Please don’t stop reading because you are not a garden-person. I myself am no garden fanatic; I can appreciate a beautiful garden, a majestic piece of design, a skilled pair of secateurs, but I have two black thumbs and have never successfully grown anything. But the Gardens of Ninfa is one of those places that makes everyone swoon, garden-fancier or not.
Imagine back to those days when one family owned a whole town – the Caetani owned Ninfa. Actually go back further to when the Romans were setting up towns all over the place. Ninfa was one of these towns developing through the centuries to have impressive towers and walls and houses aplenty. And then came politics and fighting in the 12th century, and malaria in the 16th century. Those who didn’t die from the infection (or the usual intercity fighting with neighboring towns) abandoned Ninfa and it began to crumble.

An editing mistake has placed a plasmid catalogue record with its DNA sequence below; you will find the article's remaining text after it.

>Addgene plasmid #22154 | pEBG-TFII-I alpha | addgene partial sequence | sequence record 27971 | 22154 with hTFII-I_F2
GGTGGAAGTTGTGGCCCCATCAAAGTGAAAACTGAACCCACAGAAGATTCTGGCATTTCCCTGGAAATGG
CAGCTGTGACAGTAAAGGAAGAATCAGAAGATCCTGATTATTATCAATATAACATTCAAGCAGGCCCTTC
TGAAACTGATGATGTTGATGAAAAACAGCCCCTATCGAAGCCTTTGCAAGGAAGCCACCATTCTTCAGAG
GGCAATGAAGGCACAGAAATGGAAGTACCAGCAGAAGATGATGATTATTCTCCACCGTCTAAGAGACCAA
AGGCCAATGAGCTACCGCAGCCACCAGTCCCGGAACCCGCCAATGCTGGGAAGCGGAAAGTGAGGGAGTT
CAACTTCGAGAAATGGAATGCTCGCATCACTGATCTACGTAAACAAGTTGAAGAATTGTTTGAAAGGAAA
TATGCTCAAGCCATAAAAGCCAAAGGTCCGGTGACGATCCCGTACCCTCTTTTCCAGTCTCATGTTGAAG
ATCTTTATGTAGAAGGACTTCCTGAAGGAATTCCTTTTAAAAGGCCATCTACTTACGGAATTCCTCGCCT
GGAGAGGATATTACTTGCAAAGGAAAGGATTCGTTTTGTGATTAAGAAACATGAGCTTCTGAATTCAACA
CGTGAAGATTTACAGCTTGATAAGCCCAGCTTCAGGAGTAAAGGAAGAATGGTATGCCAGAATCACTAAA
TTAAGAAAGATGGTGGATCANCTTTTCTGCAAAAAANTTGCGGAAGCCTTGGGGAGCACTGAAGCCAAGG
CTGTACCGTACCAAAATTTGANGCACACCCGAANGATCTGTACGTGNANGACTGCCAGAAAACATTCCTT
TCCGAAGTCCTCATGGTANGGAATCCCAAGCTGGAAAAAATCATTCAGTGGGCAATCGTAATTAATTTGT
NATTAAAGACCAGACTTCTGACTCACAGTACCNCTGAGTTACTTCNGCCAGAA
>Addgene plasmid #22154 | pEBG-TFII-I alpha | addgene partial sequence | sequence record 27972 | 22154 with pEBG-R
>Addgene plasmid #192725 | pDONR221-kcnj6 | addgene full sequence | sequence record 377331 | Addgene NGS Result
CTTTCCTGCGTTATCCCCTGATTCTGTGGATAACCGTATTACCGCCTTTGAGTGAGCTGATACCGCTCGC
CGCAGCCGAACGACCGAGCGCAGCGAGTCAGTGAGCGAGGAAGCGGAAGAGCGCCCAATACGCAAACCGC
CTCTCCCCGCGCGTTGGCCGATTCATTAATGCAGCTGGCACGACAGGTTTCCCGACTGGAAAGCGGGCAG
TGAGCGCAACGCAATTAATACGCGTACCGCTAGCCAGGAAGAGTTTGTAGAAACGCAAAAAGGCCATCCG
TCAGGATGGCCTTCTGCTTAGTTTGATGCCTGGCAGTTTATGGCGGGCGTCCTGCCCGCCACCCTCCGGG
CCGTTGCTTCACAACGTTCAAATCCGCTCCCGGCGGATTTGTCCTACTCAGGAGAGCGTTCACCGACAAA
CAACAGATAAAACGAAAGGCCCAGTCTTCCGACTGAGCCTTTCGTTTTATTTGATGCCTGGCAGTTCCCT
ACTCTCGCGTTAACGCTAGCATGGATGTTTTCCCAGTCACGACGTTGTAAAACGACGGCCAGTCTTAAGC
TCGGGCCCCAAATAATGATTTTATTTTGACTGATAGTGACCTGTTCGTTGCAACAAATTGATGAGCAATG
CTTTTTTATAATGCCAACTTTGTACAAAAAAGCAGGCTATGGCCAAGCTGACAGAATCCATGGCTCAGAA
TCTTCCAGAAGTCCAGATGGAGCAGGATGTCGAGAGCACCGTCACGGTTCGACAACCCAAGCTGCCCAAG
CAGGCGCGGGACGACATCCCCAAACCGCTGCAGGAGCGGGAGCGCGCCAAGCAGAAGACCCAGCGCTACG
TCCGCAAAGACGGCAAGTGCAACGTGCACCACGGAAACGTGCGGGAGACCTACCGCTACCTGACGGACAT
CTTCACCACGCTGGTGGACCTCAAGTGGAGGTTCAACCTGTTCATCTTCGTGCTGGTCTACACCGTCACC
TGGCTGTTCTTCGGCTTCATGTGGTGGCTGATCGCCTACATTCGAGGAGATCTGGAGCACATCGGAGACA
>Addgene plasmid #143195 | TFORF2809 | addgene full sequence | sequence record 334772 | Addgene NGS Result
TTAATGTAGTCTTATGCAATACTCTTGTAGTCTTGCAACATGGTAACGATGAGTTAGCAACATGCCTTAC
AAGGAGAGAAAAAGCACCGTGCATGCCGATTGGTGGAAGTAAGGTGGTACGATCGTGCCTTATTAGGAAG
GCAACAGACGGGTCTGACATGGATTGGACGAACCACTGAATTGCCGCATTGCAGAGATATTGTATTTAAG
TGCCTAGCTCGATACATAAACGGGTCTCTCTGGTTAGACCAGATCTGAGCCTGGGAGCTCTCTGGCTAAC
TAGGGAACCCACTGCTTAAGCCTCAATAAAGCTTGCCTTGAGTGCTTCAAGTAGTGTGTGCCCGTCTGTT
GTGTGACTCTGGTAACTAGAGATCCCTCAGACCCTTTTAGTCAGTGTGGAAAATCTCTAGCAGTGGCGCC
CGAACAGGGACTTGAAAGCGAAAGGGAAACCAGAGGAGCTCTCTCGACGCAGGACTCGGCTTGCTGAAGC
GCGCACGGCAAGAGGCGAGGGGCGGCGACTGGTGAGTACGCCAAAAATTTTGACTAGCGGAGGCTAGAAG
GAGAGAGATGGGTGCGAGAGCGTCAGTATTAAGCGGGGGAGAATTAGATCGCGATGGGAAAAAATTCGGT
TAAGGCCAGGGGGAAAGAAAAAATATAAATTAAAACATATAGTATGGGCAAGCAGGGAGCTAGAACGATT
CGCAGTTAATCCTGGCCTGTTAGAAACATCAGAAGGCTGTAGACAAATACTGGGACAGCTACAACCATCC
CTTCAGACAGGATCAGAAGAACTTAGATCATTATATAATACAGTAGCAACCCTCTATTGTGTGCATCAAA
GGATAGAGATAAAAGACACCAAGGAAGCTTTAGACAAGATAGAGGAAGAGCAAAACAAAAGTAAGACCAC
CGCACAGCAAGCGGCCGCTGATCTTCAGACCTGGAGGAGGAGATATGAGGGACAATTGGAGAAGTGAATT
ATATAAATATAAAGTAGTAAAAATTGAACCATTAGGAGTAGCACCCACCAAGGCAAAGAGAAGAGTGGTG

By the early 20th century Ninfa was a series of ruins on the estate of the Caetani family. The last member of the family left it to a foundation to be developed as a garden and since 1905 talented folk with very green thumbs have been doing just that. This is a romantic, dreamy place. Plants wind up and through the ruins in a seemingly random way as nature reclaims buildings and walls. But in actual fact, there is a careful eye kept on all the plants to make sure they don’t get so big they take over and cause the ruins to collapse any further. The ruined town is just as important in this garden as the plants are. It’s a unique place; simply stunning.
English garden expert Monty Don names Ninfa as his favorite garden in the world and he’s seen a few in his travels. Ninfa is about 40 miles (65km) south-east of Rome and is easiest visited by car or tour, especially as the opening hours are very limited – usually only a few weekend days from April through October. More information and tickets can be obtained at Palazzo Caetani in Rome (via Botteghe Oscure 32).